With the holiday season fast approaching, multiplexes have begun filling up with the Nazi-themed award magnets that always seem to flood the market at the end of the year. However, amidst the plethora of films filled with series English actors in sharp Teutonic uniforms a single high budget, special effects crammed movie squeezed into theaters on December 12th. The Day The Earth Stood Still, a remake of the canonical 1951 science-fiction film, switches out a widowed secretary for an astrobiologist played by Jennifer Connelly, and attempts to earn the science in science-fiction. So, does the science hold up?
The movie opens with Jennifer Connelly teaching a biology class on bacteria. Right off that bat, something seems out of place for a laboratory, and that something is Connelly. With her role as an astrobiologist, Connelly joins the likes of Cary Grant in Bringing Up Baby and Denise Richards in The World Is Not Enough as a scientist way too attractive for her profession.
That small point aside, though, the science hits the mark.
Director Scott Derrickson took extreme lengths to ensure scientific accuracy on set. A senior astronomer from the SETI institute—Seth Shostak—was hired to work on the script for about a month and a half.
"The main character is a scientist," said Derrickson, explaining the importance of Shostak's role. "Having respect for the profession of the main character just seems paramount to me. It will have an effect on how Jennifer does the scene."
Derrickson continued: "I think the audience can tell. Whether it's the way a soldier holds a gun or the way a scientist explains something scientific, the audience can just feel it."
And indeed, Connelly's opening lecture focusing on extremophiles—the class of bacteria that can survive in environments that would kill most life forms—feels (and is) completely accurate. If we do ever find alien life, it will probably be an extremophile, as they can live in the high acidity, radiation scorched, oxygen-deprived environments found on other planets.
The next big science scene comes when Klaatu, the alien messenger played by Keanu Reeves, goes to meet a Nobel Prize winning scientist played by John Cleese. Cleese had left some equations up on a chalkboard in his living room, and Reeves begins to make some corrects on the board. The equations are elements of relativity, and Klaatu gives mankind a hand by solving the equations, unifying quantum mechanics and relativity. Obviously, the math resolving quantum mechanics with relativity isn't accurate, but the equations are actual relativity equations, provided by Marco Peloso, a physics professor at the University of Minnesota.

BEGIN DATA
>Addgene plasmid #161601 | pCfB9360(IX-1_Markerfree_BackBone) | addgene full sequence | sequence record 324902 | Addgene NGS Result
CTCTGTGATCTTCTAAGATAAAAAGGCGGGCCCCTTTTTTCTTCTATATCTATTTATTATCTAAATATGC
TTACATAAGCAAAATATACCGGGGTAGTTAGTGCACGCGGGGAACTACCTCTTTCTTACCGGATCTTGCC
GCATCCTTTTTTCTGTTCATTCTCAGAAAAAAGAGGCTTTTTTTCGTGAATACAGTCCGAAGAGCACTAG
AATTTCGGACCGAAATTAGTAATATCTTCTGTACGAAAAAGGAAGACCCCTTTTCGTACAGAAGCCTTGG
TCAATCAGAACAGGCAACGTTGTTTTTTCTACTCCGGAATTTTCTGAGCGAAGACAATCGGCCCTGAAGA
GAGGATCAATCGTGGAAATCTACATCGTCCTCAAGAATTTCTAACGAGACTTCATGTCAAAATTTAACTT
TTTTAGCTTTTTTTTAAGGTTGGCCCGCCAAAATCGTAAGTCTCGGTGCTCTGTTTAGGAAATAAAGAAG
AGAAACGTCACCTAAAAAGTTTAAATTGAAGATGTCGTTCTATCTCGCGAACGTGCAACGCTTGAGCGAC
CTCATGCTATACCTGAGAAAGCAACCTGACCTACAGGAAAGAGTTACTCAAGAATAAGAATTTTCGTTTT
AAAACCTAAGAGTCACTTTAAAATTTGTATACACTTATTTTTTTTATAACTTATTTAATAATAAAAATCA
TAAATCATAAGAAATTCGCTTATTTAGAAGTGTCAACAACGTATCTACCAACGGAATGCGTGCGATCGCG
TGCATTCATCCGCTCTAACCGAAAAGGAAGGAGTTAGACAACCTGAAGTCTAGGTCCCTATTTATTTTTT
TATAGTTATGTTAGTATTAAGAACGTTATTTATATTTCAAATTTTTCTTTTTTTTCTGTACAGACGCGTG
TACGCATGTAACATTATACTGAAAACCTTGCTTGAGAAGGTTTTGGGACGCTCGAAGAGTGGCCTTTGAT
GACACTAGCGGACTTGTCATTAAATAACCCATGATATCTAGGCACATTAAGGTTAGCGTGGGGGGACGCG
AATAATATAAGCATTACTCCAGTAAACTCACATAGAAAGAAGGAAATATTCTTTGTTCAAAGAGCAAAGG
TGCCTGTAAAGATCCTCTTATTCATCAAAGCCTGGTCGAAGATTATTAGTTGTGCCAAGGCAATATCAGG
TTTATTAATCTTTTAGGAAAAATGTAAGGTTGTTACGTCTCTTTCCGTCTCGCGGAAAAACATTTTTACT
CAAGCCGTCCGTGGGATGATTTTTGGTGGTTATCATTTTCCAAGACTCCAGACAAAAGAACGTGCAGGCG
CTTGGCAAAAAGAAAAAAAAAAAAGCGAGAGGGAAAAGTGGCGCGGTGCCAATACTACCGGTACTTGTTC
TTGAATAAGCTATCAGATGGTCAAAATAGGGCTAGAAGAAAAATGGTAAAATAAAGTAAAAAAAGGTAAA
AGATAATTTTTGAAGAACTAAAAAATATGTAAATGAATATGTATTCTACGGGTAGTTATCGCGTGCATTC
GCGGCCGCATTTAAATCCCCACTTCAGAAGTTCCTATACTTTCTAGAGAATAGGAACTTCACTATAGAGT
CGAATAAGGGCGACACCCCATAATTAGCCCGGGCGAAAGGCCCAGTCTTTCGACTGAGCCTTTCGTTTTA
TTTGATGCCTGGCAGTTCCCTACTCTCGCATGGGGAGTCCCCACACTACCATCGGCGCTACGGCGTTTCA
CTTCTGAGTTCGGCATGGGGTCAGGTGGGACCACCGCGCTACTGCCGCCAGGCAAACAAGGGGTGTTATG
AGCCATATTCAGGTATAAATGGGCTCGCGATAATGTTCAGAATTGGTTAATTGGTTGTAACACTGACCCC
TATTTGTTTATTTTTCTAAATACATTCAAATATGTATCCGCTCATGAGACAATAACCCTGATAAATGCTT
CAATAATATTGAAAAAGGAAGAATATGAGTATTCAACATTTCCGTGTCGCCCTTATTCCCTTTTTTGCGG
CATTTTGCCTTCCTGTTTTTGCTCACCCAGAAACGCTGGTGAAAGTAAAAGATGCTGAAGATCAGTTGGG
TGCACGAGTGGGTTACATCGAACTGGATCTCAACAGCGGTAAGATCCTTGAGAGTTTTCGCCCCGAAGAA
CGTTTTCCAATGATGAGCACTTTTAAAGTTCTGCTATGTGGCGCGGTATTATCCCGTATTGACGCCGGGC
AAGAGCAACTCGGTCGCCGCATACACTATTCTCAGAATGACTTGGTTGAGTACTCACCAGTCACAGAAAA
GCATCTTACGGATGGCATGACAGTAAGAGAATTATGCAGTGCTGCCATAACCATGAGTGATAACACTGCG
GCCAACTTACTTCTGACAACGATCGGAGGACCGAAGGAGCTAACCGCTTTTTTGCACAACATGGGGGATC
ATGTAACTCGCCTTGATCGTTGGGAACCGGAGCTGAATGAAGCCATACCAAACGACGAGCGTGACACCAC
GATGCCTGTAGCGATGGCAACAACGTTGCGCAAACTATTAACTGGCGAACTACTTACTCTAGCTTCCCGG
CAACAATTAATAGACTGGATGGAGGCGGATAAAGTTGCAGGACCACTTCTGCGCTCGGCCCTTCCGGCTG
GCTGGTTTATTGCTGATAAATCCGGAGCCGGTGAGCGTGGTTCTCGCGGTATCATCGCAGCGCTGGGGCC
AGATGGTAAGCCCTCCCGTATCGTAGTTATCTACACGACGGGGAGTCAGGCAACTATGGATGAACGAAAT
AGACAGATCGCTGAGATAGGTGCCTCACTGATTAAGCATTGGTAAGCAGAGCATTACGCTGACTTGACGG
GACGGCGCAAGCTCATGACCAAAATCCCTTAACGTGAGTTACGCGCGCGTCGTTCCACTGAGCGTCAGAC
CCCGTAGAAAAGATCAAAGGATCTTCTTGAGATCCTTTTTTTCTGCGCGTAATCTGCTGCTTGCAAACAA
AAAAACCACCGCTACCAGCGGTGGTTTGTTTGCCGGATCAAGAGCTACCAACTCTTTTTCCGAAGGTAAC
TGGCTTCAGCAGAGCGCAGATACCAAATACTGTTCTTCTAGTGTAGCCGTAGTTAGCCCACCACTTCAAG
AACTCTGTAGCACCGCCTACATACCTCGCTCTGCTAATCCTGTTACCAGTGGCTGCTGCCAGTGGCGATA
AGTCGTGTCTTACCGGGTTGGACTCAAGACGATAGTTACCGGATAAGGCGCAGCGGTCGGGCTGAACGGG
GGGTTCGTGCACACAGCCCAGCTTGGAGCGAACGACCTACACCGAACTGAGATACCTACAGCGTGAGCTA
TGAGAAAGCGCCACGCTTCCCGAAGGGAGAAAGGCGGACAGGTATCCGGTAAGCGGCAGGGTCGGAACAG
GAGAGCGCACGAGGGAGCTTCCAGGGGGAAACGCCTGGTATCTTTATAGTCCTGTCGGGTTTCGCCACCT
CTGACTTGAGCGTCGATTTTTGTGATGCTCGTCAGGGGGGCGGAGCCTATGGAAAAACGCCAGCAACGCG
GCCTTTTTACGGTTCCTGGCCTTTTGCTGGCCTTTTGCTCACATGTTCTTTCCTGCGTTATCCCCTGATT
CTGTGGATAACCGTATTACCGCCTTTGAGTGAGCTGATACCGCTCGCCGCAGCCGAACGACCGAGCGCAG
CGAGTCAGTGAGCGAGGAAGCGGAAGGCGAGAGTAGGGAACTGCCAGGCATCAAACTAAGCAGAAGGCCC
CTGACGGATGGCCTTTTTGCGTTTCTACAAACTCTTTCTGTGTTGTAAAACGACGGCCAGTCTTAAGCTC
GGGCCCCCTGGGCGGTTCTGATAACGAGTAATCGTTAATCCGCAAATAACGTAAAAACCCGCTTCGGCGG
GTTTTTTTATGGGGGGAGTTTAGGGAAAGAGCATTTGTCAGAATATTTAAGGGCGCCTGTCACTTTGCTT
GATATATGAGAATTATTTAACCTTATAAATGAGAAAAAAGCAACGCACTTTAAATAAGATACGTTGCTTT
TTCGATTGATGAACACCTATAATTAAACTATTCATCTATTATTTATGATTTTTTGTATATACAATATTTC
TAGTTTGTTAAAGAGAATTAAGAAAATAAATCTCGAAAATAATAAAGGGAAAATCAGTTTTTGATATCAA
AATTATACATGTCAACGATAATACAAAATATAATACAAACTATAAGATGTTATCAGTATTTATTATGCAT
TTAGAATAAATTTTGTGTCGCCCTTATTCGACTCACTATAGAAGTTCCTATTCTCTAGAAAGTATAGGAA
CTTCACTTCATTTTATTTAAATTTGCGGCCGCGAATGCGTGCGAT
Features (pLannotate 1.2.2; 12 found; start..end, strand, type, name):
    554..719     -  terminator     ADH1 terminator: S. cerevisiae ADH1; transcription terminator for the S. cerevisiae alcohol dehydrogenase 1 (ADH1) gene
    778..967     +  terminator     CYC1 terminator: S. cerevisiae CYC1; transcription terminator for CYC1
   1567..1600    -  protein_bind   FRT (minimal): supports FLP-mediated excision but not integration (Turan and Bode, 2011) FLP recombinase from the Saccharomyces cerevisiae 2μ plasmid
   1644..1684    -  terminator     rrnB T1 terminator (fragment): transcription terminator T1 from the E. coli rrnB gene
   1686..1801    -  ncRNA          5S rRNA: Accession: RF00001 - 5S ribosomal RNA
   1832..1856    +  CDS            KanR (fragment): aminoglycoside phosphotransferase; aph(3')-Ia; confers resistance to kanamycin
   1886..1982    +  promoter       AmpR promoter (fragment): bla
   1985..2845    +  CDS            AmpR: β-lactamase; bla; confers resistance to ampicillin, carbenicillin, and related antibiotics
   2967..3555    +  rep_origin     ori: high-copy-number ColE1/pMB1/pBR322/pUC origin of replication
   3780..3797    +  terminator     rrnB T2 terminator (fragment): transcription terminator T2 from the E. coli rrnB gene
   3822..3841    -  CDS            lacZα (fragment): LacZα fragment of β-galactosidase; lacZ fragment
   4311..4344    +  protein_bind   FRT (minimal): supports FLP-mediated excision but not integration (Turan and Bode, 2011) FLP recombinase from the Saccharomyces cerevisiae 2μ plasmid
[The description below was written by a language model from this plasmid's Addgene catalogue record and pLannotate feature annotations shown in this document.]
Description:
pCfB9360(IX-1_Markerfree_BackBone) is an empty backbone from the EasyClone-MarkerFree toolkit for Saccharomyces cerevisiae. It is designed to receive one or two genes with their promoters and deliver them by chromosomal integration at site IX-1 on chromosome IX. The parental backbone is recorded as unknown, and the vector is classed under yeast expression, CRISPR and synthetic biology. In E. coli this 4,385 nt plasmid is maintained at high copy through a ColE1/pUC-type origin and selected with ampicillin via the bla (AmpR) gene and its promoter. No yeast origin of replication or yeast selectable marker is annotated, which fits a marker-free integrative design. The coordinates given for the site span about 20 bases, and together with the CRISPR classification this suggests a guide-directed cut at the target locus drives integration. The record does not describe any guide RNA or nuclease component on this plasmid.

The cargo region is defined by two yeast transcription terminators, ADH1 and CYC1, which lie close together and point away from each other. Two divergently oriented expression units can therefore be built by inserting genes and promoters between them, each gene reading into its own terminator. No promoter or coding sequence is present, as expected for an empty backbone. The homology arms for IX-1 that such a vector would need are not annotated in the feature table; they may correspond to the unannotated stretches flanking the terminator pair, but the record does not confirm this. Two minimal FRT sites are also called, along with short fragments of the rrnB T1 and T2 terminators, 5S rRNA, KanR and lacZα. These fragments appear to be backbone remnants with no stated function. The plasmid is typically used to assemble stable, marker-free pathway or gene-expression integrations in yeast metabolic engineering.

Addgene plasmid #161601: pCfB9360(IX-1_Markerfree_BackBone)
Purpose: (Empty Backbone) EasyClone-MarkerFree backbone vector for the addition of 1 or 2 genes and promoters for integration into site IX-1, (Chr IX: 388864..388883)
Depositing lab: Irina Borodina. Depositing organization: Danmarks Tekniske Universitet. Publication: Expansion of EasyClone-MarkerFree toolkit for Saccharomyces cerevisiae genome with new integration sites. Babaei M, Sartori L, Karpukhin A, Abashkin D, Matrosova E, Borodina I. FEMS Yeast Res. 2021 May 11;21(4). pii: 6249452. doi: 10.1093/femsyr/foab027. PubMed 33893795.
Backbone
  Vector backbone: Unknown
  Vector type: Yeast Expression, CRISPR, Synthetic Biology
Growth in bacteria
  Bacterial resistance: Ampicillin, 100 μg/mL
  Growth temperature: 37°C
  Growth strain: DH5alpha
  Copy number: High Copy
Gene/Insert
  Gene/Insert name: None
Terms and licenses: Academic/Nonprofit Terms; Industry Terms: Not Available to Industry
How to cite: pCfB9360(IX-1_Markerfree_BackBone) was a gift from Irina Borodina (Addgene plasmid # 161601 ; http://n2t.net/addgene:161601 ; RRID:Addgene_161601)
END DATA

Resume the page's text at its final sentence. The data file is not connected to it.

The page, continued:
And part of Derrickson's reasoning for this level of accuracy comes down, simply, to: "respect for people's professions. My wife is a nurse, and I know how upset she gets when there are medical inaccuracies. She asks 'how hard is it to take five minutes and get it right?'"
Of course, then there's Gort, the 28-foot tall robot with the laser beam eye. Not a lot of science there, but hey, this isn't an episode of NOVA, right?
This looks very good! Can't wait to see it.
All i heard was that this movie was bad and not very faithful to the origanal, also the trailers show gort wreking havoc on millitary forces but in the origanal gort had no weapons, but simply vaporized other's weapons, and he was only around 7 or 8 ft tall
I'm afraid I have to protest. As a scientist myself, I can say with certainty that there are quite a number of very attractive female scientists, including some who put the likes of Jennifer Connelly to shame. Don't perpetuate old stereotypes of scientist males as shortsighted eggheads and scientist females as mousy bookworms. We take pride in our appearance and physical fitness these days!
It's a relief to hear that the film industry is finally taking science seriously after years of even Kubrick indulging in bloopers. It always struck me as weird that an industry that would bust a gut to ensure some period 5 hankie weepy would be correct to the last crinoline, would invariably have mental blackout the moment a white coat appeared.
Where I came from, real down & dirty scientists rarely wore white lab coats at all. Grime grey at best (with interesting stains and some dangerous-looking holes), but preferably blue coats or orange overalls, or mostly just jeans and a serviceable shirt.
The only time white coats appeared was if the Minister of Science or a film crew were on site.
Sorry but this was just another whinefest on global warming and polution. Two very hot topics just as the spectre of nuclear war was in the first version of the movie in the 50's.
Other than that the movie was fairly entertaining on a purely science fiction level. Nice effects and the acting wasn't bad at all.
Having seen the movie, I can certainly say that it is orientated on saving the planet or whatever. But the movie is also just darn cool, fun to watch, and certainly not a whine fest on global warming.